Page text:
Published online: March 27, 2019
Penicillin (PCN) allergy is the most commonly reported drug allergy, with up to 10% of those in the community and 20% of hospitalized patients self-reporting allergic reactions. However, following penicillin skin testing (PST), only 10% of those who self-report allergies are found to have a true immunoglobulin (Ig) E–mediated reaction. Use of PST to confirm PCN allergies is safe and effective in immunocompetent patients, however, there was a scarcity of data in immunocompromised patients.
In an article recently published in The Journal of Allergy and Clinical Immunology: In Practice, Taremi et al. report their findings after implementation of a PST program at MD Anderson Cancer Center, focusing on patients with leukemia and genitourinary cancers. Between April and October 2017, 218 hospitalized patients with reported PCN allergies were screened; 100 met inclusion criteria and underwent PST (67 leukemia, 33 genitourinary medical oncology). Patients underwent a two-part skin test followed by an oral challenge with amoxicillin.
The majority of patients (95%) tested negative on PST with oral challenge; only 4% of patients tested positive, and 1 test result was indeterminate due to a negative histamine control. Of tested patients, 67 (71%) had been receiving antibiotics prior to PST, and 50 of these patients (75%) were receiving non-PCN beta-lactam therapy (aztreonam, carbapenems, cephalosporins). Eleven patients had antibiotics discontinued the day of PST testing. Of the 39 patients that continued antibiotics, 20 (51%) were changed to PCN-based antibiotics (PBA) immediately following a negative PST and oral challenge. During the follow-up period (median 177 days), 65 of 95 patients were readmitted (185 total readmissions), 51 patients required antibiotic therapy, with 37 receiving a PBA (accounting for 336 days of therapy). No patient who received PCN-based antibiotics experienced a type I allergic reaction.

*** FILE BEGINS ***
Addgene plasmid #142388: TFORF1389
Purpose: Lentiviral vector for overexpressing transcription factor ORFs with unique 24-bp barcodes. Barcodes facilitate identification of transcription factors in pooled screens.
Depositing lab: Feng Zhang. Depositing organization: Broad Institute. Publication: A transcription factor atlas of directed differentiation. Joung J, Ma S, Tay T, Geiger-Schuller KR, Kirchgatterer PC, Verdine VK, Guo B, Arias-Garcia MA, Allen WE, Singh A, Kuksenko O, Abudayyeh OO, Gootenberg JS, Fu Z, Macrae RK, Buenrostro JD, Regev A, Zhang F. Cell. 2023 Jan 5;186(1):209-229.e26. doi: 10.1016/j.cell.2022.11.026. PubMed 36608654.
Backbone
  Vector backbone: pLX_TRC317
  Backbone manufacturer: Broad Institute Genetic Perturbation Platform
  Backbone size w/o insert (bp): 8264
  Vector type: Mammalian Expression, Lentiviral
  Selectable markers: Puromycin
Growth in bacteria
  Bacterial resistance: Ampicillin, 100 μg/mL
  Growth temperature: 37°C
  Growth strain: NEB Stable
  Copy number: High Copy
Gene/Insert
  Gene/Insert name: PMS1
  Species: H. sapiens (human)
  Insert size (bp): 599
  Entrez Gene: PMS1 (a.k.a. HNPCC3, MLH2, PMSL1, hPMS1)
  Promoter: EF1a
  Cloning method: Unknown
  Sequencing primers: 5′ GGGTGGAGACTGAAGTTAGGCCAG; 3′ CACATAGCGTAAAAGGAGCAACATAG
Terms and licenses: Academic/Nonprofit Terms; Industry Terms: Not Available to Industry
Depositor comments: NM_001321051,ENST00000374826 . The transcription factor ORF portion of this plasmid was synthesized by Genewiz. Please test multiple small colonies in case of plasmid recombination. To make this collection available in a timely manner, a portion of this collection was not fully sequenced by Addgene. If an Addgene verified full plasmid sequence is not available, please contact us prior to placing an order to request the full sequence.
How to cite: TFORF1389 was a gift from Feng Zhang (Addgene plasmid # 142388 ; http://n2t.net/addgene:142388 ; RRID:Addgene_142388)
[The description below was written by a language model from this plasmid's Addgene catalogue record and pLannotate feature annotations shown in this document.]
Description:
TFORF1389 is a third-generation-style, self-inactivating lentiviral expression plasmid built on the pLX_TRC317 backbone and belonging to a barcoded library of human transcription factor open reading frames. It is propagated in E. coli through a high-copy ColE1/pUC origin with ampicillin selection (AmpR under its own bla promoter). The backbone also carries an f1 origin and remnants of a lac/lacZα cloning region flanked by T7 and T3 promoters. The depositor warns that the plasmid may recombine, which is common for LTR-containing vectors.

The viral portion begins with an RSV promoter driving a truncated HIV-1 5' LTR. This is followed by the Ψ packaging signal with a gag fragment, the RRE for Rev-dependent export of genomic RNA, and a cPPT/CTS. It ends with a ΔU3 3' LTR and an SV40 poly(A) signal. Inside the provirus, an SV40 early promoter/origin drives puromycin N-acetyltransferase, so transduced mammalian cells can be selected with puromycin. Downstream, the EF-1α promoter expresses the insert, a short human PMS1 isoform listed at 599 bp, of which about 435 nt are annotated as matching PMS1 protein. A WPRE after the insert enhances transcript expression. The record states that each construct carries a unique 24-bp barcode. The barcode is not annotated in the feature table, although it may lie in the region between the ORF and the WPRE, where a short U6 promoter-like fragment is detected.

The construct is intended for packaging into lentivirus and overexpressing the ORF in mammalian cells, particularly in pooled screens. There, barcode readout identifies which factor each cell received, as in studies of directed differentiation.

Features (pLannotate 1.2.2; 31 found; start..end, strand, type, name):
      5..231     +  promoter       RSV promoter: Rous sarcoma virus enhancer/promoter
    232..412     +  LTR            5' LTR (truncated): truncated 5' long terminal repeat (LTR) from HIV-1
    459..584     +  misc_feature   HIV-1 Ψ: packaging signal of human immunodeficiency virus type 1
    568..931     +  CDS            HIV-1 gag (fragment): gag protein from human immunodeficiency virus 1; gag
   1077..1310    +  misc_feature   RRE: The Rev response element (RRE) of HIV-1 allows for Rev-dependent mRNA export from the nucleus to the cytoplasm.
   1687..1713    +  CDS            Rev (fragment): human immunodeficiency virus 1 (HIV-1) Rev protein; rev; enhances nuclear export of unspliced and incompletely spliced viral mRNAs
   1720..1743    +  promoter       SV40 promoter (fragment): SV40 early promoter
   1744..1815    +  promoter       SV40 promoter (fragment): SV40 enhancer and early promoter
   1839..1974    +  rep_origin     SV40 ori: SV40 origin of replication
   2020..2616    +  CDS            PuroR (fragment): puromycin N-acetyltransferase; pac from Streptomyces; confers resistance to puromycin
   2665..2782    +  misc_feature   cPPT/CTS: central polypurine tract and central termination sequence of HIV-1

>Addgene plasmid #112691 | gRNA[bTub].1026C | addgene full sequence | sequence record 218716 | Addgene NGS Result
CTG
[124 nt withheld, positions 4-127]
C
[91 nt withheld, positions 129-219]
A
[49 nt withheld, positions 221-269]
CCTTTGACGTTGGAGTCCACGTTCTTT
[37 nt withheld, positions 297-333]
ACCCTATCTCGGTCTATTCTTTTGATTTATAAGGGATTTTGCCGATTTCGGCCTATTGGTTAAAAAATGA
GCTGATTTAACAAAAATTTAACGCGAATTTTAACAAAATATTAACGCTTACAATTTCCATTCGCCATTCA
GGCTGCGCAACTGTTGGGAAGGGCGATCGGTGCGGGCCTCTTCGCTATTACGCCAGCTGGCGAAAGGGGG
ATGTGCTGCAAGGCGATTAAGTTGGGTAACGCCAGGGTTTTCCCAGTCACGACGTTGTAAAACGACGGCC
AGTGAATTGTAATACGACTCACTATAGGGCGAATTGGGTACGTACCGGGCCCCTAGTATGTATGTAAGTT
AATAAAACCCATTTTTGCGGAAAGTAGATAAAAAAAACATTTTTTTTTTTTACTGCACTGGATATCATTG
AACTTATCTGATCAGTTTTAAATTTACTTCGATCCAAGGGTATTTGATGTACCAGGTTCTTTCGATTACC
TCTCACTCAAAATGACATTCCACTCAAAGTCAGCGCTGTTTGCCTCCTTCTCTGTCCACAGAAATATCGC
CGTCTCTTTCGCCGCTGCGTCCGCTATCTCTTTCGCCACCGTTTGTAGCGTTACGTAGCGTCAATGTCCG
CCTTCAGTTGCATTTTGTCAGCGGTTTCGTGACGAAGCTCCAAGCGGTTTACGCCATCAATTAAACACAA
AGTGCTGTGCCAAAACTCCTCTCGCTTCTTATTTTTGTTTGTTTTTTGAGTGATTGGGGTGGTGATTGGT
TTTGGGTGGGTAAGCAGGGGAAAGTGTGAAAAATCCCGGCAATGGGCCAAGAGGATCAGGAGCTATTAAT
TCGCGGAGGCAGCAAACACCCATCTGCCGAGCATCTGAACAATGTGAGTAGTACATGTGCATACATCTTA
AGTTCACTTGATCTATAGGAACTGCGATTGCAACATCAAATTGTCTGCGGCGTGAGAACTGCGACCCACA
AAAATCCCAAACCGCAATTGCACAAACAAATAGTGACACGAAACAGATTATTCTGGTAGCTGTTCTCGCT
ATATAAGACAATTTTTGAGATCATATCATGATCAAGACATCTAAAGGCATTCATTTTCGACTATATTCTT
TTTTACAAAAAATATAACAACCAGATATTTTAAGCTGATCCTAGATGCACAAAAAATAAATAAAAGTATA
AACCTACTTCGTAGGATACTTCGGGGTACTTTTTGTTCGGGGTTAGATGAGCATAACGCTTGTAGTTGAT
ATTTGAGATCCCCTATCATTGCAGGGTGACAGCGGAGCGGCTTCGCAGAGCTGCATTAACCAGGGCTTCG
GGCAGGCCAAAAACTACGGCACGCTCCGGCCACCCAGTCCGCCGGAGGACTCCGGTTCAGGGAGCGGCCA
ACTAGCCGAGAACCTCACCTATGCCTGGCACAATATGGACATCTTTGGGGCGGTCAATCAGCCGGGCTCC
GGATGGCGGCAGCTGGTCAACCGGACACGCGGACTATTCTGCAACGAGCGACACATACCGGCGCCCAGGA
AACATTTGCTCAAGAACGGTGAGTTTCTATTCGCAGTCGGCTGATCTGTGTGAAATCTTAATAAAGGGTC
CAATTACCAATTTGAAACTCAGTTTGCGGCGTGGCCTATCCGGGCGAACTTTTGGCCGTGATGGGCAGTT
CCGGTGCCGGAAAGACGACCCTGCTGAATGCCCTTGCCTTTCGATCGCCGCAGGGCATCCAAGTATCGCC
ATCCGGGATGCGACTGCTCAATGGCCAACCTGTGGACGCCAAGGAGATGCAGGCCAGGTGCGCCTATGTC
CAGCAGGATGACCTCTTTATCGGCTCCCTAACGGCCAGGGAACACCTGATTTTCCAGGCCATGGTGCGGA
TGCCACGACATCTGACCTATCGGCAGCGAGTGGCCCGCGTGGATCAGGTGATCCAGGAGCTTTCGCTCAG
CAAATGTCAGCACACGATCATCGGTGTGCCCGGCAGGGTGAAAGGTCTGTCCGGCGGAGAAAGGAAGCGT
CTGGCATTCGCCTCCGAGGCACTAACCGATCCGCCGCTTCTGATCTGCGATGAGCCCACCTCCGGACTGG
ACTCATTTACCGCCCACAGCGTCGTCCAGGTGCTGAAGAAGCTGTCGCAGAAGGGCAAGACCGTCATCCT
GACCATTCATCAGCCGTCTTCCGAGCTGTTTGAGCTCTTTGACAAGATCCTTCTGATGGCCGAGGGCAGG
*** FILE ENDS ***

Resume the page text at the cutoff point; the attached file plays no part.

This study highlights that PST in immunocompromised patients is safe and effective in ruling out IgE-mediated penicillin allergy. Moreover, use of PST in cancer patients resulted in increased use of more narrow-spectrum, targeted therapies. Immunocompromised cancer patients are at increased risk for infections, and documented allergies are associated with worse outcomes including increased mortality. Implementation of PST at cancer centers is vital to improve clinical management and enhance antimicrobial stewardship in this population.
The Journal of Allergy and Clinical Immunology: In Practice is an official journal of the AAAAI, focusing on practical information for the practicing clinician.